Impeachment can never be completely removed from politics. That’s what the founders wanted.
But in the case of Kevin McCarthy directing House committees to launch an impeachment inquiry into President Biden, the speaker is trying to save his own job — and prevent a government shutdown.
The move against Biden, which could well be seen as revenge for Nancy Pelosi’s House impeachment of Trump, could spark a backlash against Republicans. This was certainly the case when they impeached Bill Clinton, who of course was not convicted by the Democratic Senate. And Trump’s impeachment proceedings have certainly deepened the belief among MAGA supporters that a corrupt establishment was out to get him.
An important fact here: On September 1, McCarthy told Breitbart that if there were an impeachment inquiry, “it would be by a vote on the floor of the House of People, not by one person’s statement.” He had also criticized Pelosi for that she initiated impeachment proceedings without a vote in the House of Representatives (so that’s nothing new).
What has changed? McCarthy doesn’t have the votes because many of his more moderate lawmakers either believe there isn’t enough evidence to warrant an investigation or fear voters don’t understand why they don’t spend most of their time on kitchen table issues .
So far, however, the GOP has largely uncovered unethical behavior by Hunter Biden, who is being criminally investigated by a special counsel. McCarthy accused the government of giving the president’s son “special treatment.”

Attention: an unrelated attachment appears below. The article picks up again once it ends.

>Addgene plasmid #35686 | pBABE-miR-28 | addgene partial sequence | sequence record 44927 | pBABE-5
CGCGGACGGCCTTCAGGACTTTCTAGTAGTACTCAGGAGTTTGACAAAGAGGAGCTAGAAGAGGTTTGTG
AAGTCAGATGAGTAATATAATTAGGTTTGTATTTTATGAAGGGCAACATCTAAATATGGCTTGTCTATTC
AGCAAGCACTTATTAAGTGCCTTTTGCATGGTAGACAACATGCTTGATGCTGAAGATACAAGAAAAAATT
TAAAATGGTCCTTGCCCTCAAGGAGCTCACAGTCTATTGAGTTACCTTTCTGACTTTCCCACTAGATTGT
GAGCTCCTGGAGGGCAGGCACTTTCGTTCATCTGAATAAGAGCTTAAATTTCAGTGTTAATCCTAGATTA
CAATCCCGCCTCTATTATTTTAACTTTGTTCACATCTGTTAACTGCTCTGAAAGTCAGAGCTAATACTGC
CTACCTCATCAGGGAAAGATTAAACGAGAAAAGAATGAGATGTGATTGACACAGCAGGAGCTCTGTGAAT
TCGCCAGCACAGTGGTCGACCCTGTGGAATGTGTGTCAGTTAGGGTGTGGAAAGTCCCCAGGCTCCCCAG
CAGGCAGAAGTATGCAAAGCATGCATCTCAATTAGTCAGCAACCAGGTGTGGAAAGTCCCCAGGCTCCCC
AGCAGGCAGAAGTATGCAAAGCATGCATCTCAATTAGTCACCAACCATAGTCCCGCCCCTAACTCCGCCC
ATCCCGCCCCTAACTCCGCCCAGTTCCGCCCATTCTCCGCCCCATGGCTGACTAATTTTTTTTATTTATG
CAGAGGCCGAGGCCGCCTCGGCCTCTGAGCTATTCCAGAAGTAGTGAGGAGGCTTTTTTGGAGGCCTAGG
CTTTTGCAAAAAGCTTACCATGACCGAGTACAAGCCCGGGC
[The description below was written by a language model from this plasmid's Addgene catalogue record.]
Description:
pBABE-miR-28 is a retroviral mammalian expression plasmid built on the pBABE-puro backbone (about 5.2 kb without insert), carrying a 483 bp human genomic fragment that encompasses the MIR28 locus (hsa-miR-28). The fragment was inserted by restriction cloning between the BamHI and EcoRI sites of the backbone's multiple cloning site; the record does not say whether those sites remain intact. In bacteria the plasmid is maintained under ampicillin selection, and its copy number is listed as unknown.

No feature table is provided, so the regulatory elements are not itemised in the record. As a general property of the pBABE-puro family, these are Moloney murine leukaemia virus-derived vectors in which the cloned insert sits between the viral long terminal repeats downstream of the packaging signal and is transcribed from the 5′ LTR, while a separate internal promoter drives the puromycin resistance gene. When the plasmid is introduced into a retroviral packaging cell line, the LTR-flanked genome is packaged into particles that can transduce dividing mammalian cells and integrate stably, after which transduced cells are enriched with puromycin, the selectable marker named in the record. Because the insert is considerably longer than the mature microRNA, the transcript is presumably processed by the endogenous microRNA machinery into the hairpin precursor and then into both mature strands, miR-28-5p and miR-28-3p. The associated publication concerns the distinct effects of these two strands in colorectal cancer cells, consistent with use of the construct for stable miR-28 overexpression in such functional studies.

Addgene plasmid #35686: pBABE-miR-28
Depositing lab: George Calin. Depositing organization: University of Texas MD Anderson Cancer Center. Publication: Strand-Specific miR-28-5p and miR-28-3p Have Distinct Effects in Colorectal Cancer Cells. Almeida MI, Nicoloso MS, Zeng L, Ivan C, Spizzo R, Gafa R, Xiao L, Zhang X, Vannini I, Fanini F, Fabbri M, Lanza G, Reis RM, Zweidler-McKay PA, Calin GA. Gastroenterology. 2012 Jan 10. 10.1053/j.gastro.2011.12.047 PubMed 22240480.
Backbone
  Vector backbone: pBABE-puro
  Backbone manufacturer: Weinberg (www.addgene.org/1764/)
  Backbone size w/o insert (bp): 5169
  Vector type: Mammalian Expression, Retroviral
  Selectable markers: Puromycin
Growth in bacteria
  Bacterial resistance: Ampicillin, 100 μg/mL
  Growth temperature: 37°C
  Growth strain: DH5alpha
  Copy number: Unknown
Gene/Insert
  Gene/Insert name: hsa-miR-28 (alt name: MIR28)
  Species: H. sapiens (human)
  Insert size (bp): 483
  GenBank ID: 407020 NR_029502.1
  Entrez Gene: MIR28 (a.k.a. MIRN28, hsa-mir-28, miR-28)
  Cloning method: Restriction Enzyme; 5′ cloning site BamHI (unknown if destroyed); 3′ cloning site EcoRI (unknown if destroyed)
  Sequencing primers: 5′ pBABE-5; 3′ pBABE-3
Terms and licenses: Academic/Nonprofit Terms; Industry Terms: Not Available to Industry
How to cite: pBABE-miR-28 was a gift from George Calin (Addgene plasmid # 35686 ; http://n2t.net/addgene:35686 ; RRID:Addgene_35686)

The reason for this is a revolt by the most conservative members of McCarthy’s caucus. They want deeper spending cuts than in the agreement that averted national bankruptcy. However, Senate Democrats are unlikely to join in, leaving the prospect of a federal shutdown on September 30.
Of course, they’ll probably find a quick compromise at the last minute.
And that’s why McCarthy’s job is potentially in jeopardy. When he took the gavel in January after 15 grueling rounds of voting, a key concession was that any Republican — for any reason — could petition to remove him from the speakership. Rep. Matt Gaetz is a leading proponent of the effort, and McCarthy only has a five-seat majority.
Now it’s entirely possible that McCarthy will push back on this move, ousting him after more intense voting and keeping the job.
Who wants to have this thankless job at the same time? And how could someone replacing Kevin better resolve this impasse?
Now to the question of prosecuting Biden. Despite claims from some Republicans, there is no solid evidence that he received bribes in connection with Hunter’s foreign activities in countries such as Ukraine and China. “House Republicans have been investigating the president for nine months and have found no evidence of wrongdoing,” White House spokesman Ian Sams said in a statement.
At the same time, Joe Biden’s insistence that he had nothing to do with his son’s business was undermined by his repeated participation in conference calls or luncheons as vice president of Hunter’s corporate partners.
This all represents a huge mess for everyone involved.